Some older and newer treatments being studied for treating uveitis include iontophoresis, contact lenses, and nanoparticles.


Newark, NJ-Some older and newer treatments being studied for treating uveitis include iontophoresis, contact lenses, and nanoparticles, according to David Chu, MD.

“Iontophoresis uses electricity to facilitate delivery of medication or ions into tissue for therapeutic purposes. It is based on the physical principle that like charges repel each other. The potential advantages include improved safety, avoiding systemic toxicity, and the physician-controlled dosing,” he commented. Dr. Chu is clinical associate professor of ophthalmology, New Jersey Medical School, Newark.

The EyeGate II Delivery System (EyeGate Pharmaceuticals) is the first commercial ocular iontophoresis system. Using this system, Dr. Chu explained, the medication is loaded into a sponge with a cylindrical device and an electrode is attached to the device. The other end of the electrode is placed on the patient’s forehead and the current is controlled by a hand-held current modulator.

This technology is in a phase I/II multicenter, double-masked, randomized, trial (EyeGate Study) in which dexamethasone phosphate delivered by ocular iontophoresis is being evaluated for treating noninfectious anterior uveitis to determine the safe and effective doses of the drug (EGP-437) formulated for iontophoresis and to evaluate systemic drug exposure.

Forty subjects were randomly assigned to one treatment with one of four different doses that vary by the amount of current used: 1.6 mA-min, 0.4 mA; 4.8 mA-min, 1.2 mA; 10.0 mA-min, 2.5 mA; and 14.0 mA-min, 3.5 mA.

The pharmacokinetic data showed that after one treatment the maximal serum concentration was less than that with one oral dose of 0.5 mg of dexamethasone and much lower than with one subconjunctival injection of 2.5 mg, he reported. By day 28 after one treatment, the uveitis resolved completely in 60% of patients. The study found that the lowest current used was the most effective, Dr. Chu said. All adverse events were minor; conjunctival hyperemia was the most common.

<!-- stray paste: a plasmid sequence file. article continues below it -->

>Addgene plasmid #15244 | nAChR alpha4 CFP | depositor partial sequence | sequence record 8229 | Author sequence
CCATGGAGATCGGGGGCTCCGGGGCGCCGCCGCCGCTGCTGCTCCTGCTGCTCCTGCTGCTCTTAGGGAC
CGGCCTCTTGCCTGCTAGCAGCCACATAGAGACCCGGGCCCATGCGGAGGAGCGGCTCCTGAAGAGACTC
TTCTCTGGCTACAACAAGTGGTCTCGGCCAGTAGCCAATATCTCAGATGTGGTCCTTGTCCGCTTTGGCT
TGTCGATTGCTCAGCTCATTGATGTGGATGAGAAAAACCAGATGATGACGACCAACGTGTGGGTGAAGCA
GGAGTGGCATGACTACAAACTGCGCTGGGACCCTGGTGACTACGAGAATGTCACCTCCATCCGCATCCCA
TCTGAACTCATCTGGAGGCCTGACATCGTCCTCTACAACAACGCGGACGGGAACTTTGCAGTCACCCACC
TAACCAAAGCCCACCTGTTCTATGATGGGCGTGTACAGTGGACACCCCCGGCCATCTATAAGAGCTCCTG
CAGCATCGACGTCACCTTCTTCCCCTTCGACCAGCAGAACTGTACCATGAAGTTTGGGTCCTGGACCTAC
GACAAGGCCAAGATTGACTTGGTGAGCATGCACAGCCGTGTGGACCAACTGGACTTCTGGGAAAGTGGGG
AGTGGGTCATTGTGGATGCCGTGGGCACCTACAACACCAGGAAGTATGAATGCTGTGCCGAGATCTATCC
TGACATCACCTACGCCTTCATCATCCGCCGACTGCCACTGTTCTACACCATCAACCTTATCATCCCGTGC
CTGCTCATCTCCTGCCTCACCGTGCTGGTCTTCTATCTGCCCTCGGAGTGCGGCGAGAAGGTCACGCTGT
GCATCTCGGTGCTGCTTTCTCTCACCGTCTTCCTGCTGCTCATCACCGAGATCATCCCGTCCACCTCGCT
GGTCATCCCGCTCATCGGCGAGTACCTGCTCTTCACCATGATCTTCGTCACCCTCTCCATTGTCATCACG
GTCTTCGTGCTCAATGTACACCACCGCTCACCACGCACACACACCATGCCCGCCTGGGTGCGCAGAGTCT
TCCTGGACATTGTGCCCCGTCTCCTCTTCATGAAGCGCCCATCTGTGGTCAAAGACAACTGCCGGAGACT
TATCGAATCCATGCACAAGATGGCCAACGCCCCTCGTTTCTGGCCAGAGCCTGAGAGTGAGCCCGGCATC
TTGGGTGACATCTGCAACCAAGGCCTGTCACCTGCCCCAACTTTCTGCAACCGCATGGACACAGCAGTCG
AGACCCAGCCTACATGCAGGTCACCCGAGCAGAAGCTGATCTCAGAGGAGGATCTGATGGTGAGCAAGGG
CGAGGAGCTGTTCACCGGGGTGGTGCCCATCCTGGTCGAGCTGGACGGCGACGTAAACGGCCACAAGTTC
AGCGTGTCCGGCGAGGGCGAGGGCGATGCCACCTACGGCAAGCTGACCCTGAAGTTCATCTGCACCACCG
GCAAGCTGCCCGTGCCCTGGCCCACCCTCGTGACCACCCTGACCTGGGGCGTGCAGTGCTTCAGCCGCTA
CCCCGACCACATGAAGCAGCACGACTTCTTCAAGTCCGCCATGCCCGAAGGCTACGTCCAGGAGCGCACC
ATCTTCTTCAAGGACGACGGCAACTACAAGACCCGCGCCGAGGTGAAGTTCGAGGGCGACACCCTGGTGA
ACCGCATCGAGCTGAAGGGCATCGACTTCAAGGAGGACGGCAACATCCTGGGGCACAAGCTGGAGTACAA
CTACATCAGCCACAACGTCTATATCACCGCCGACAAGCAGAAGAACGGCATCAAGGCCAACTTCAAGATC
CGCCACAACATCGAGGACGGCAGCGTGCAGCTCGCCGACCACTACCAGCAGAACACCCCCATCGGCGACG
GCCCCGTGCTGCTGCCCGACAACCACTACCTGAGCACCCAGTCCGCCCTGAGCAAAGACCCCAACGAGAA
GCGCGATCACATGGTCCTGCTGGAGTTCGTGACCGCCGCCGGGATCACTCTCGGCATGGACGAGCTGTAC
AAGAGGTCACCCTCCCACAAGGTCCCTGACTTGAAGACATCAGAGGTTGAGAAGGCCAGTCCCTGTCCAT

The phase III trial will compare two doses of iontophoresis 1 week apart with topical prednisolone acetate ophthalmic suspension.

Contact lenses can absorb drugs and release them over time. Silicon-hydrogel lenses loaded with vitamin E extended the release period of dexamethasone from 1 day to 7 to 9 days.

Nanoparticles may be the first nanodevice to have practical application to deliver drugs, antibodies, and genetic material. Nanoparticles may penetrate tissue better with more controlled release of drug over a longer time.

“There are new and exciting drug delivery options on the horizon for treating uveitis. Iontophoresis is not a new technology, but a commercially available system for treating uveitis seems within reach. Other treatment options include advancements in contact lenses as a drug delivery device; nanoparticles may offer targeted and sustained delivery of drugs, antibodies, and genetic material to ocular tissue for treatment of uveitis,” Dr. Chu concluded.

This article is based on a presentation by Dr. Chu during Uveitis Subspecialty Day at the 2012 American Academy of Ophthalmology annual meeting. He did not indicate any financial interest in the topic.

For more articles in this issue of Ophthalmology Times eReport, click here.